Board Slams Baca for Plan to Close Jail

A proposal by Sheriff Lee Baca to shutter one of the five county-run jails met with strong opposition Tuesday from the Los Angeles County Board of Supervisors, which urged him to find other ways of closing a $25 million budget gap.

In a sometimes-heated debate, Baca insisted that absent additional funding from the county, he had no choice but to close the jail.

"It's not what anyone wants to do. I don't want to shut a jail," Baca said.

Responding to suggestions by the board that he make more administrative cuts, he added, "I'm so thin at the top ... I refuse to dip any further."

"The truth is that budget cutting in municipal governments is painful," he said.

Baca raised the possibility of closing the 1,600-bed North Facility at the Peter J. Pitchess Detention Center in a letter sent to the board Friday, in response to a request by the county to cut an additional $25 million of his $2.5 billion budget -- $1.2 billion of which is funded by the county.

"People who commit crime are not afraid of jails. They are afraid of cops on the street. I'm not going to take cops off the street," Baca said.



"When the department wants to find money, it finds it," Supervisor Zev Yaroslavsky said.

Yaroslavsky said that when the sheriff's department wanted to send a detail of officers to President Barack Obama's inauguration in January, it found a way to fund the trip by shifting other expenses and ended up saving about $500,000 to $1 million over four days.

"Why can't you do that all year round?" Yaroslavsky asked.

"We can do anything for two or three days," Baca responded, saying it was unrealistic to try to make similar cuts throughout the year.

Yaroslavsky also questioned the sheriff's overtime expense.

"Your top overtime winner received $235,775," mostly in overtime, the supervisor claimed, adding that hundreds of deputies were earning more than 70 percent of their pay in overtime.

Baca said the example was an anomaly, based on one custody deputy who was always available at the last minute to fill in for others calling in sick. He agreed that it would be ideal if overtime was spread evenly among employees but said the realities of managing staff needs created some outcomes that seem on their face to be "ridiculous."

The sheriff maintained that the department's $85 million annual overtime budget was "grossly underfunded."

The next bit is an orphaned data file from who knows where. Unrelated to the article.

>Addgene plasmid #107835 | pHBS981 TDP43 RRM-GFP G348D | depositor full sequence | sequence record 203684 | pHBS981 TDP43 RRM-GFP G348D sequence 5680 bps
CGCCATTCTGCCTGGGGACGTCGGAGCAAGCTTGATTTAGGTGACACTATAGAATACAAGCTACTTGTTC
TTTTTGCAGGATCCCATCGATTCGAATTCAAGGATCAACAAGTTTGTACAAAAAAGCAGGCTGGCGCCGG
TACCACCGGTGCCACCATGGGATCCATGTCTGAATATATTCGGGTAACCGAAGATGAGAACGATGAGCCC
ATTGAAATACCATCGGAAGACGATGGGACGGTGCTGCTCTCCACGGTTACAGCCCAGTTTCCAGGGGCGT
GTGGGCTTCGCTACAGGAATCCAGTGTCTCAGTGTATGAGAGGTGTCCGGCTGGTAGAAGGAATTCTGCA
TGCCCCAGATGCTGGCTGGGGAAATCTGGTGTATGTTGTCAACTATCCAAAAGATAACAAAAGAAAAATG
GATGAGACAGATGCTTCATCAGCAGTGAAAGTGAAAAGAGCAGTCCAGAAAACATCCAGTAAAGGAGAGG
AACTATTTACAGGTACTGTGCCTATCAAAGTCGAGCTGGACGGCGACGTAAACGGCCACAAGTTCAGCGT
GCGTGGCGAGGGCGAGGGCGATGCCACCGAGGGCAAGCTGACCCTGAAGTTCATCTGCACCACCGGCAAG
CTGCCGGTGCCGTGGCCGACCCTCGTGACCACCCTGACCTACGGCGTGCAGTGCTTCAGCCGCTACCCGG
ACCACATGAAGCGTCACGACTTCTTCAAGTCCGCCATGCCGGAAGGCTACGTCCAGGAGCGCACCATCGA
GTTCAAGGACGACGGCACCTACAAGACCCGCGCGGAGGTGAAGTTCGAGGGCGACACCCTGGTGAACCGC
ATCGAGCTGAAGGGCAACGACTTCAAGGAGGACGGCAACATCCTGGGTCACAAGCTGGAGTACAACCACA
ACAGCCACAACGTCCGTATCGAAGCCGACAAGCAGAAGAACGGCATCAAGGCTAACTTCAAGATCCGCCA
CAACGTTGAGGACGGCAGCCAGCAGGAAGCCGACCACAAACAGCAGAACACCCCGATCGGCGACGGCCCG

The supervisors were also unhappy with the timing of Baca's announcement and questioned why he didn't raise the possibility of a jail closing with the CEO during earlier budget negotiations.

"There was plenty of time to do that budget waltz before," Supervisor Gloria Molina said during a testy back-and-forth exchange with Baca.

"You make these threats, sheriff," Molina said.

"There are no threats," Baca said.

"Now we're going to scrutinize. We're going to look through every part of it," Molina said of the sheriff's budget.

The board unanimously moved that the CEO's office sit down with the staff of the sheriff's department between now and September to try to find other savings.

"All other options must be exhausted," said Supervisor Michael Antonovich. "It would be a huge mistake to close even a portion of a jail, without considering other alternatives first."

Yaroslavsky urged Baca and his staff to go into the process with "an open mind" and use "imaginative thinking" to find savings.

"There is no fat running around," Baca insisted.

Baca's plan would release some nonviolent inmates early and transfer others to already overcrowded jails, spokesman Steve Whitmore told the Los Angeles Times last week.

The 187 people who work at the facility would be reassigned. Closing the jail would "potentially result in an increase in inmate violence and a resultant increase in the use of force," according to Baca's letter to the board.

Baca also proposed lowering bail for nonviolent offenders so they can be released early.

Baca already has cut $31.6 million from his budget, eliminating 51 vacant positions, during earlier budget negotiations for the coming fiscal year. He said he faces a $103 million "structural funding shortfall" which the department is already meeting by not filling 300 vacant positions.

Molina argued with Baca about the number of open spots, given a new crop of academy graduates.

"It just doesn't add up, Lee. It doesn't add up," she said.

Baca urged the supervisors to provide money from a utility user tax reserve, designated for the unincorporated areas of the county, to help close the gap, rather than forcing him to make additional cuts.

But if he had to, Baca remained ready to shut down the jail.

"Let me take the hits. I'll take the blame," Baca said.

"We bought time in terms of not closing" the jail, Baca said after the board hearing. He believed that the utility tax reserve, which he said totaled $181 million, was still a possibility up for discussion.

He remained adamant about his inability to find other ways to cut the department's spending, saying the board offered "no new ideas" that his staff had not already considered.

"I can't go any deeper," the sheriff said. "What am I going to do? Start turning off the lights? Stop buying replacement vehicles?"